Tragedy in Columbia AL in early 1900's : LUSENET : Central of Georgia Railway Historical Soc : One Thread

For many years I have known of a tragedy that occured on the CofG at the Chattahoochee River at Columbia AL and have recently been doing a little more research on this matter and came up on a item that is a bit confusing.

In the early 1900's the trestle at Columbia was of the type that turned so as to be parallel with the river when Steamboat traffic needed to pass. The bridge was in the turned position one day when the passenger train from Albany to Dothan ran through the open draw resulting in the locomotive and tender going into the river. The baggage car tettered on the overhanging track and caught fire.

A couple of years ago, to my surprise, a photo of the clean up efforts was made part of a calander in my area. Until this time I did not know that any photographs existed of the tragedy.

The credit for the photo was to the Dothan (AL) city library. I stopped by the library today to see about getting a reprint of the photo and this is where my confusion starts. The photo shows a steam locomotive pushing a derrick out over the bridge. Problem is, the derrick is plainly stenciled "L&N RR" as is the ever present tool car.

The photo of course is very old and unfortunately the quality fades near the locomotive so it is difficult to make out any markings on the locomotive. It did appear the tender of the locomotive had large numbers stenciled on the side though it is hard to make out exactly what the numbers are.

Also the bridge itself. It is an open deck type while the drawbridge I remember seeing, which was replaced in the 1970's, had steel girders running overhead which trains passed through. I also have a picture of the old drawbridge I remember and it looks nothing like the photo at the library. I asked the librarian if anyone had ever questioned the authenticity of the photo and she said to her knowledge no one had.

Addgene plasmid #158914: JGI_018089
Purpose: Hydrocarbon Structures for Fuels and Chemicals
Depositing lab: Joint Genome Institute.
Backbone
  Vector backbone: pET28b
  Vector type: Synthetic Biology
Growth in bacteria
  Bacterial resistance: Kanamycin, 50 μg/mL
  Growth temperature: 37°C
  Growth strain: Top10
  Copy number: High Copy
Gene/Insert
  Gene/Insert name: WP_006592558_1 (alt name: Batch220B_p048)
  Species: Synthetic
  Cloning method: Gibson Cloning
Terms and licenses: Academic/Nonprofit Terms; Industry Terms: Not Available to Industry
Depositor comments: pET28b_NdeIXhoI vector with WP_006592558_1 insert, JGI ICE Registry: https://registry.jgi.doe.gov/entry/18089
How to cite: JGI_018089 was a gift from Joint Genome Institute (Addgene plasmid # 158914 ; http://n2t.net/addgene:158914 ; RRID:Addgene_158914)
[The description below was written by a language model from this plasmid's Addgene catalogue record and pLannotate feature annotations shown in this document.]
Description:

My questions are this:

1. Was it commonplace for the CofG to use foreign derricks, in particular the L&N, in clean ups??? Remember at the time of the wreck, the line we are talking about went all the way to Florala AL. The CofG line interchanged with the L&N at Samson and Florala so there was easy availability to the L&N and if a derrick was needed to come in from the Alabama side, it would either mean having a CofG derrick travel over a foreign line to Dothan, Samson, or Florala since there was no other CofG line touching the Dothan line west of Albany or using a derrick of another railroad that did interchange with the CofG west of Columbia which would only be the ACL, the Bayline, or the L&N.

2. Does anyone know how many trestle's have been built to span the river near Columbia??? I had always thought it was only 2.....the old one and the one there now. Perhaps another trestle was there in the very early days.

Thanks for any replys.

Bryan Smith

-- Bryan Smith (, June 07, 2001


It might be worth noting that the Central of Georgia could not get a derrick on the west side of the river without going over another line. They had no direct connections to the Dothan-Albany line west of the river.

-- Steve Riley (, April 05, 2002.

The accident you speak of happened on February 20, 1905 when Westbound Central of Georgia passenger train #13 plunged through an open drawbridge over the Chattahoochee River. The bridge was open for the riverboat Queen City to pass through. The Queen City had passed through and the bridge tender was closing the opening when the train ran the signal. The engine and tender went into the river killing engineer Elijah Pate, Fireman C. B. Bates adn extra engineer John Dobbins all of Albany, Ga. Three coaches broke connection with the tender and remained on the track. The Queen City returned and attempted to recover the bodies to no avail. Bates' body was found 18 days afterward 4 miles downstream. Two weeks later the body of John Dobbins was found about where Bates' body was found. Engineer pate's body was not found until 10 months later lodged against a lumber raft in Apalachicola Bay. This information is from a book entitled Perilous Journeys: A Histor of Steamboating on the Chattahoochee, Apalachicola, and Flint Rivers, 1828-1928.

-- Steve Riley (, April 05, 2002.

I can answer only one part of this question. It was not uncommon for a railroad - any railroad - to borrow another line's wrecking crane if more than one wrecker was needed, if the "home road" did not have a derrick in the area, or as in the case of the Central, if there was difficulty in getting a big hook to the scene. Remember that the wrecking cranes tend to be very heavy pieces of equipment and the Central's bridges over the Chattahoochee (except at Columbus) were very light bridges. It was likely more convenient to rent the L&N's hook than to run one of the CofG's around the world to get there.

Hope this helps.

Bob Hanson

-- Robert H. Hanson (, September 24, 2001.